In July 1969, I watched, with my family, as the Eagle lunar module touched down on the moon and Neil Armstrong took humanity’s first steps out there. I remember some of the details of that day with great clarity, others not so well. A couple of things that must have been true on that day were: my dad came home from work and hung out on the couch while my mom made dinner; and the childhood dream of “being an astronaut” may have been considered possible for me, but not for my sisters.
Today, in 2014, I watched, alone in my office, as the Philae lander disconnected from the Rosetta spacecraft and touched down on a comet 500,000,000 km away from here. In some ways we’ve made great progress in those 45 years; in some ways we haven’t.
I want to talk about “the shirt”. But first, a preamble . . .
A ridiculous paper was published a few weeks ago that claimed that we’ve pretty much solved the sexism problem in academia. The paper was followed up by an Op-Ed piece in the New York Times that made the same argument even more clearly. Well, no. No, we haven’t. Rebuttals and takedowns of all the faulty assumptions, interpretations and conclusions in that paper were swift, and many, and loud (two great examples by Emily Willingham and Jonathan Eisen are here) as they should have been. Science does have a sexism problem, and that problem is manifested in many ways, both subtle and overt. We see ample evidence of it on social media, in the literature, in line-ups of invited speakers at symposia and panels, or in any random subset of tweets from people like Richard Dawkins. I won’t bother linking up to any of the many examples here, you just need to spend any amount of time interacting with scientists on Twitter to see how widespread the problem is.
Now back to the comet . . .
In the internet age, big exciting events get lots of media coverage, and that coverage is immediate and wide-ranging. So the people at the control centre for the European Space Agency kind of had to know there’d be some TV coverage of the comet landing today, and the key players in the mission could have probably assumed they’d be interviewed. But despite all that, for some unknown reason, project scientist Matt Taylor decided to wear this shirt to work today:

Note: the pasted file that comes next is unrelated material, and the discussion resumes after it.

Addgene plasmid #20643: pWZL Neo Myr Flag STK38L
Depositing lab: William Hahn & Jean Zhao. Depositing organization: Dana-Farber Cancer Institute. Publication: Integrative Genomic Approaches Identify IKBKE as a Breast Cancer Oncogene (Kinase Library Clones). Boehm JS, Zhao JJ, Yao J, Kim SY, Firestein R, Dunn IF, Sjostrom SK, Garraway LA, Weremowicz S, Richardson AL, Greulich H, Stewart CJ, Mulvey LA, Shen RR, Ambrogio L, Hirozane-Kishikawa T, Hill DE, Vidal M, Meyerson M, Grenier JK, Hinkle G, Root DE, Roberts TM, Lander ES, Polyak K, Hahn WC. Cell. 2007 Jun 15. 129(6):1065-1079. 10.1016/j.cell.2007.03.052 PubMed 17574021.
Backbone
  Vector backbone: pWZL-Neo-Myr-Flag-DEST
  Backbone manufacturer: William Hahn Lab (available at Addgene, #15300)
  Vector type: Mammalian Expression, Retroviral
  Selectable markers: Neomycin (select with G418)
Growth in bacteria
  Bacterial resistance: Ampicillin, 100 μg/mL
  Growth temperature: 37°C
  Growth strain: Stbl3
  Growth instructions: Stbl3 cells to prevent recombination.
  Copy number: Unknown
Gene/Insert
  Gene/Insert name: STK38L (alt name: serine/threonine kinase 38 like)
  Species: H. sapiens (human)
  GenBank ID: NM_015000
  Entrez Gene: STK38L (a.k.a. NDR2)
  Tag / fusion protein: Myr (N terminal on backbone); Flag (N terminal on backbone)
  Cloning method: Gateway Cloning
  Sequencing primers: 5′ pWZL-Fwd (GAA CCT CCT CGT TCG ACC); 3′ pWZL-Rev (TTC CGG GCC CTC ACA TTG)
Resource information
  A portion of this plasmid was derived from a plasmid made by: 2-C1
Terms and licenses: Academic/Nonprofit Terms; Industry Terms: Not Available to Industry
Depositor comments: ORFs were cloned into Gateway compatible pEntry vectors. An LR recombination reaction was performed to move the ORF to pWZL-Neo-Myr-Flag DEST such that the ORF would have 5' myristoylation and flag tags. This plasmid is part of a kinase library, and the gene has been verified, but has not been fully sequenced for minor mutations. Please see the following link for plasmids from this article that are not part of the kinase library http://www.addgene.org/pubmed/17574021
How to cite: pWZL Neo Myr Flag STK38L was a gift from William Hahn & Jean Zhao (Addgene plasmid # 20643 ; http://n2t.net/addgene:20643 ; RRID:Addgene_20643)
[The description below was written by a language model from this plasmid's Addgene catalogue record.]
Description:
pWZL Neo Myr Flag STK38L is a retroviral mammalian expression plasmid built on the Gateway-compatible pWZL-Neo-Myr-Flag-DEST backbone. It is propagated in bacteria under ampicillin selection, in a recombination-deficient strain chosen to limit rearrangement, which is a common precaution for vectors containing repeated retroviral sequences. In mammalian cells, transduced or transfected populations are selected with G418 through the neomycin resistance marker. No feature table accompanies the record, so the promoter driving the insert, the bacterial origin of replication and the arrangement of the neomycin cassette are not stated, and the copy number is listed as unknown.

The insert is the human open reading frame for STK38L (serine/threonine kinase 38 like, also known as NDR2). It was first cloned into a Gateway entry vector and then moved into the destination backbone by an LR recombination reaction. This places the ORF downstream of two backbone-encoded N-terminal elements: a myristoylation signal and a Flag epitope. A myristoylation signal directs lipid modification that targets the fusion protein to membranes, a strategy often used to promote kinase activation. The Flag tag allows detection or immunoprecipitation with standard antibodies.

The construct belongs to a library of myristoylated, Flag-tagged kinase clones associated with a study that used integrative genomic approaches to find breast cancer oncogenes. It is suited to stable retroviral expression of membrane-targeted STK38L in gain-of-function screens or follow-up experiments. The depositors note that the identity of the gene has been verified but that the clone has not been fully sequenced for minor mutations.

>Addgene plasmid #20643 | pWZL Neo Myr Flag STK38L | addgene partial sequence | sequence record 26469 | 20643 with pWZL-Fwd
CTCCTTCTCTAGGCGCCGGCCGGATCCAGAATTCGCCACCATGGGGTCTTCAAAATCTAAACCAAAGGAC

Now, ok, I understand that many of us become scientists because we’re unconventional, because we’re individuals, because we’re quirky. Sure, some of us dress funny. I know lots of scientists, great scientists, who are pretty fond of Hawaiian shirts. But, really, seriously, did it not occur to Matt Taylor for maybe just a nanosecond, that appearing on camera, as a scientist, at a defining moment in the history of space exploration, in a shirt festooned with sprawling half-naked women (and a couple o’ guns) might, I dunno, send the wrong goddamn message?!?!
Here’s the thing. I’m a 50-something, white, male scientist. This means that, in the traditional structure of science and academia, I’ve had it pretty easy. Harder than some, but easier than most. But I have to say, from my position as a 50-something, white, male scientist, that it’s about time science had a lot more people who do not look like me. We need diversity, and we need it badly. We need to make science and research and academia a fair and welcoming place for people who are not white, straight, males. I’m not entirely sure how we’re going to get there. But there are two things I do know for certain:
1. We are only going to get there if senior, white dudes like me either step up and say “yes, let’s change things” and then work to make that change happen, or just shut up and get out of the way.
2. We are not going to get there if some of our visible scientists use their brief moments in the spotlight to convey a message (unintentional or not!) that females are better suited to being decorations than to being colleagues.
Science took a huge step forward today, and, thanks to one dumb fashion choice, one step back.